The proposed Scalia school site got a unanimous thumbs down Wednesday from city planners.
Within minutes, school and city officials said they will scramble to try to come up with a different location in the western part of Bristol.
Though the Planning Commission endorsed a school on the former Crowley site on Pine Street, its refusal to support the Scalia site off Barlow Street effectively kills that option, city councilors and others said.
Though educational leaders said a vote against either site would make it impossible to go forward with the $130 million plan for two new 900-student schools, they said they plan to try to find an acceptable alternative.
They’re eyeing vacant land in the Chippens Hill area, including perhaps the former Roberts property, as a replacement for the Scalia sand pit that planner rejected.
“I can’t see how there’s going to be enough time,” said city Councilor Cliff Block, one of four councilors who backed both sites.
The planning veto of the Scalia site means that only a two-thirds vote by the council would allow the location to go forward – and none of the opponents is ready to switch sides.
Mayor Art Ward said he will turn up the heat to try to make the Roberts parcel possible, but other open areas on Chippens Hill are also being eyed.
Planners gunned down the Scalia site because they were concerned about its isolation, the cost of infrastructure improvements and their lack of involvement in making the selection to begin with.
City Planner Alan Weiner called it “a difficult decision” with pros and cons. He said it comes at the intersection of land use and educational policy.
Attorney James Ziogas, who represents the Scalias, said the process “has been flawed” in part because the city planner and city engineer were not included in the decision-making process.
They have the expertise “to help in this process” and they should have had input, Ziogas said.
A number of people questioned the placement of a school near such small roads.
“Is it safe for a school?” Ziogas said. “I know it’s not.”
He said he would also like to know the cost of infrastructure improvements off the site.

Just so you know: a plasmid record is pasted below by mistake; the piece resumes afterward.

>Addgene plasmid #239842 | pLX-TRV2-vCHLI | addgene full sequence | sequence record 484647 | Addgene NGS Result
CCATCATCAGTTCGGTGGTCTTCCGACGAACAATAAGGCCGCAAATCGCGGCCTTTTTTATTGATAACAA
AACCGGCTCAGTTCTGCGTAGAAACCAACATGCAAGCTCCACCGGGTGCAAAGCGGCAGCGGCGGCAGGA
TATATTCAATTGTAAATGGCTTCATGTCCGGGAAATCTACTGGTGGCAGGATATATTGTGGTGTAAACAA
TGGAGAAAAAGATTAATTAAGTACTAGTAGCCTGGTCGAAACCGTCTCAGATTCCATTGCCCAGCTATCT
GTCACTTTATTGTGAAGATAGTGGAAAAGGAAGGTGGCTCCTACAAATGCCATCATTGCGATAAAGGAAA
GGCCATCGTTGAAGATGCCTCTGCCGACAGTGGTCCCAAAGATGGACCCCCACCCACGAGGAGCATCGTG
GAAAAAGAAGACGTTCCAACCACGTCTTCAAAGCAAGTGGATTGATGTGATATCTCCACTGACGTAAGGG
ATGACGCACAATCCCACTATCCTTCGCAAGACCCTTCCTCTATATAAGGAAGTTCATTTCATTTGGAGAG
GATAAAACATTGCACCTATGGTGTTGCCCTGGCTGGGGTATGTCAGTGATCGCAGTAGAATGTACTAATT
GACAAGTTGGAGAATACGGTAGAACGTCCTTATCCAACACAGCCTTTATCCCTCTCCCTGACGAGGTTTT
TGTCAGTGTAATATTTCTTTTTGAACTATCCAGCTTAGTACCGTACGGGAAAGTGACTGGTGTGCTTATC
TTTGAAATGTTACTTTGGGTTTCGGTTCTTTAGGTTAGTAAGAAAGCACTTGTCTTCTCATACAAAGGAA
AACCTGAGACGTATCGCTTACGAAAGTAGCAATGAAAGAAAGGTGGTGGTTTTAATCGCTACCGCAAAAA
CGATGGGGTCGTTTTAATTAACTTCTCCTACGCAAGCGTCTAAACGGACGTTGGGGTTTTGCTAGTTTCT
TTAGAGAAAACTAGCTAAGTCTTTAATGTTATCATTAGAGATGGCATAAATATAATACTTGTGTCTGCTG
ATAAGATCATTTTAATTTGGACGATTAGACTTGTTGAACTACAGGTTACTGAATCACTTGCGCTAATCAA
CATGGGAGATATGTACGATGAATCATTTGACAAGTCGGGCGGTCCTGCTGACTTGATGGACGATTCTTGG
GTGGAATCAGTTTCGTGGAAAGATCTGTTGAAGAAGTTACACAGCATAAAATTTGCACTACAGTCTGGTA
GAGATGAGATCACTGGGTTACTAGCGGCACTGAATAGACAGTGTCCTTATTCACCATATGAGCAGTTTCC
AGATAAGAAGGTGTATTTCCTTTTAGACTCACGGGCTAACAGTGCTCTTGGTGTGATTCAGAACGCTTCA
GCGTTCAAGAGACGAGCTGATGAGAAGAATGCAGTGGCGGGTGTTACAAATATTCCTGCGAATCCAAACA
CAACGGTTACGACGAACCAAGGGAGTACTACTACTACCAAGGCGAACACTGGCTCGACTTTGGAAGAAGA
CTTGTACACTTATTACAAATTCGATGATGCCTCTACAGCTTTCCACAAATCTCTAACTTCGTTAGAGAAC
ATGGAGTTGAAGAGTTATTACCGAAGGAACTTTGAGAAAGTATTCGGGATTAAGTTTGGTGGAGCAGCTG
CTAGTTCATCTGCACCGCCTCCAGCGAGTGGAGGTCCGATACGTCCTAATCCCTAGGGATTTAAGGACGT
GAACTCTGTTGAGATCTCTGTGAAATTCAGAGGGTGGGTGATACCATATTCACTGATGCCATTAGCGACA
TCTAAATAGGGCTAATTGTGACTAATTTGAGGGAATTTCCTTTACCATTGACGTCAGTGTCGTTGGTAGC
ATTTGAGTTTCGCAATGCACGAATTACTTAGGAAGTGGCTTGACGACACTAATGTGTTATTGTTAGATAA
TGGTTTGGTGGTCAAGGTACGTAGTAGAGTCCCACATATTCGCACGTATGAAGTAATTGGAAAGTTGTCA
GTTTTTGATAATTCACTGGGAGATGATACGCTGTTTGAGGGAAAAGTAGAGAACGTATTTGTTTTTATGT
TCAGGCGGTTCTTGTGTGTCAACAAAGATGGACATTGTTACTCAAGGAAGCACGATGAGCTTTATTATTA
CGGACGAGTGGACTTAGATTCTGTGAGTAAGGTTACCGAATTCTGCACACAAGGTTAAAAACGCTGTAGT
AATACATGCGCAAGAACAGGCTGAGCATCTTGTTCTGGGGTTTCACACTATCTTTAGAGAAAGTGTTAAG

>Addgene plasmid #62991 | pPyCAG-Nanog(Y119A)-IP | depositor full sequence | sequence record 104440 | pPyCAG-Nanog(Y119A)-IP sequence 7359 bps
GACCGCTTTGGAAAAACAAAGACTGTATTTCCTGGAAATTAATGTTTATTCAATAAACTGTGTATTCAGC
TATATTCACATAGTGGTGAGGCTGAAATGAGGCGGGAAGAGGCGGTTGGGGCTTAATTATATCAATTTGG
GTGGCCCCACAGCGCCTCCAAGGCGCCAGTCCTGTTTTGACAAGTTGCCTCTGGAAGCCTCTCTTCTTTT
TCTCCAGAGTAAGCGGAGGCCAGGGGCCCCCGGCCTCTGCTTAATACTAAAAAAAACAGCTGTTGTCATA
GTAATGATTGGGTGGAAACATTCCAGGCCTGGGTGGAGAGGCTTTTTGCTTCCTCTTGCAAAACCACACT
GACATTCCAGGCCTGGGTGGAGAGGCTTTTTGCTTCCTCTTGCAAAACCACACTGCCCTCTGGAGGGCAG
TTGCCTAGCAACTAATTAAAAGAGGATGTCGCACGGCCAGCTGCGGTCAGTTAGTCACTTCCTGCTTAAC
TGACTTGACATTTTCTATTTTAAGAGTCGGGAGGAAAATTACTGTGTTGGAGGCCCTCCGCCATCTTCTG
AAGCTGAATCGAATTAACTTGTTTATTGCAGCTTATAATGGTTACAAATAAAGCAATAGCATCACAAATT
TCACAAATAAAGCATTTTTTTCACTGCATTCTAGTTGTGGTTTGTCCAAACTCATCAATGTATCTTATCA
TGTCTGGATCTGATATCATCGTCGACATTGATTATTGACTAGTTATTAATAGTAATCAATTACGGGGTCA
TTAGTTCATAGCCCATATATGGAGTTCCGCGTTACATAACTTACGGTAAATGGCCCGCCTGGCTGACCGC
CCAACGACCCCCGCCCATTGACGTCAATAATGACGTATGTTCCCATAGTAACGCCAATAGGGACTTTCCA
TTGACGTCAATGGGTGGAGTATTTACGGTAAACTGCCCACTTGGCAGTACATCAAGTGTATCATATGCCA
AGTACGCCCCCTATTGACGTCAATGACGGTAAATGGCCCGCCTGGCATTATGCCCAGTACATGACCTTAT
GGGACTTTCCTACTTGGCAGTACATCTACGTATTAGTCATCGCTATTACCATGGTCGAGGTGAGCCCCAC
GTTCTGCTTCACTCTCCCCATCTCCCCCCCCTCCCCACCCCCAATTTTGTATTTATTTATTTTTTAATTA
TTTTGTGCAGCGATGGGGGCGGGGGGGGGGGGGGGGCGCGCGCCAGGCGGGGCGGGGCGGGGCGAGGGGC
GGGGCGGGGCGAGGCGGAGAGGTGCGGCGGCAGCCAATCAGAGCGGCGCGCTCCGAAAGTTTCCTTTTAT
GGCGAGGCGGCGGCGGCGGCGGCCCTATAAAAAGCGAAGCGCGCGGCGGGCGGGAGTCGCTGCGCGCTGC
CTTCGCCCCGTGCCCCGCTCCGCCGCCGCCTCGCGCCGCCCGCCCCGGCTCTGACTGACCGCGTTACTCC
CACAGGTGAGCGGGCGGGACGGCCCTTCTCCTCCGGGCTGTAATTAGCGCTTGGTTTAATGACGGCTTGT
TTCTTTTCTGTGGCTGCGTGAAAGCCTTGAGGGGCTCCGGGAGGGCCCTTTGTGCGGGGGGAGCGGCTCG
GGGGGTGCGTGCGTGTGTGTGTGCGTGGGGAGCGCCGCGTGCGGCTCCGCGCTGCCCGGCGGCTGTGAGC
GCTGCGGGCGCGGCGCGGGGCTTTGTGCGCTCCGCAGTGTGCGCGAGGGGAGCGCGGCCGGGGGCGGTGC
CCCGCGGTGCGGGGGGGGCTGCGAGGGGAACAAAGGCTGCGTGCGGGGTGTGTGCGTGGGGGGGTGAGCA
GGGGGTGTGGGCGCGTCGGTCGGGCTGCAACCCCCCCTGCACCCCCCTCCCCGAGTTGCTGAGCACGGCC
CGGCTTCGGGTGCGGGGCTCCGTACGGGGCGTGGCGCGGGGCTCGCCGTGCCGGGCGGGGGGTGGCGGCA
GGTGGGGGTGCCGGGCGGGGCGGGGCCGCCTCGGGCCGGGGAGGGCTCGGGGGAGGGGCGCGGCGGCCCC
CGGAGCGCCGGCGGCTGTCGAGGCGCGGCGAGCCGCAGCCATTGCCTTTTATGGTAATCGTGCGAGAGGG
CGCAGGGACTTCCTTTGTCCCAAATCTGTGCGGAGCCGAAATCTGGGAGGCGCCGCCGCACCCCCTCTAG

Ziogas said that Pequabuck Street “cannot handle the traffic.”
“The infrastructure costs are going to be tremendous” and they are not going to be reimbursed,” Ziogas said.
City Engineer Paul Strawderman said Barlow and Pequabuck streets need help.
“I wouldn’t begin to guess what it might cost to upgrade those streets,” the city engineer said.
There is a one-lane railroad overpass on Barlow that won’t be changed “no matter how much money you throw at it.”
Strawderman said there is “little or no storm drainage” in that area. Plus there’s a need for a water line and perhaps sidewalks, he said.
Streifer said that Strawderman is “exactly right” in considering the cost of the property, but “what we’re all facing as a community is that every cost decision we make now” is that given timelines to make deadline of June 13, 2010, the city needs sites, architectural plans and a contractor to build it.
“All that has to happen by June 13, 2010 or the city forfeits” the 73.9 percent state reimbursement rate on the project, Streifer said.
Ward said that the deadline could be extended, but Streifer said he strongly doubts that’s possible. He said he’s never seen it happen.
Board of Education member Tom O’Brien, who spearheaded the project, said that the Scalia site was picked because there were four votes for it on the City Council.
“It’s taken us 10 years to get to this point where we can have four votes on the City Council for two sites,” O’Brien said.
He said if this plan doesn’t go forward, it won’t happen in our lifetimes.
School Superintendent Philip Streifer said the planning vote “doesn’t make any sense” because it backed the Crowley site while turning down Scalia even though the issues commissioners raised were the same for both.
City Councilor Kevin McCauley called the decision “a travesty” and insisted it showed “a lack of vision” by the commission.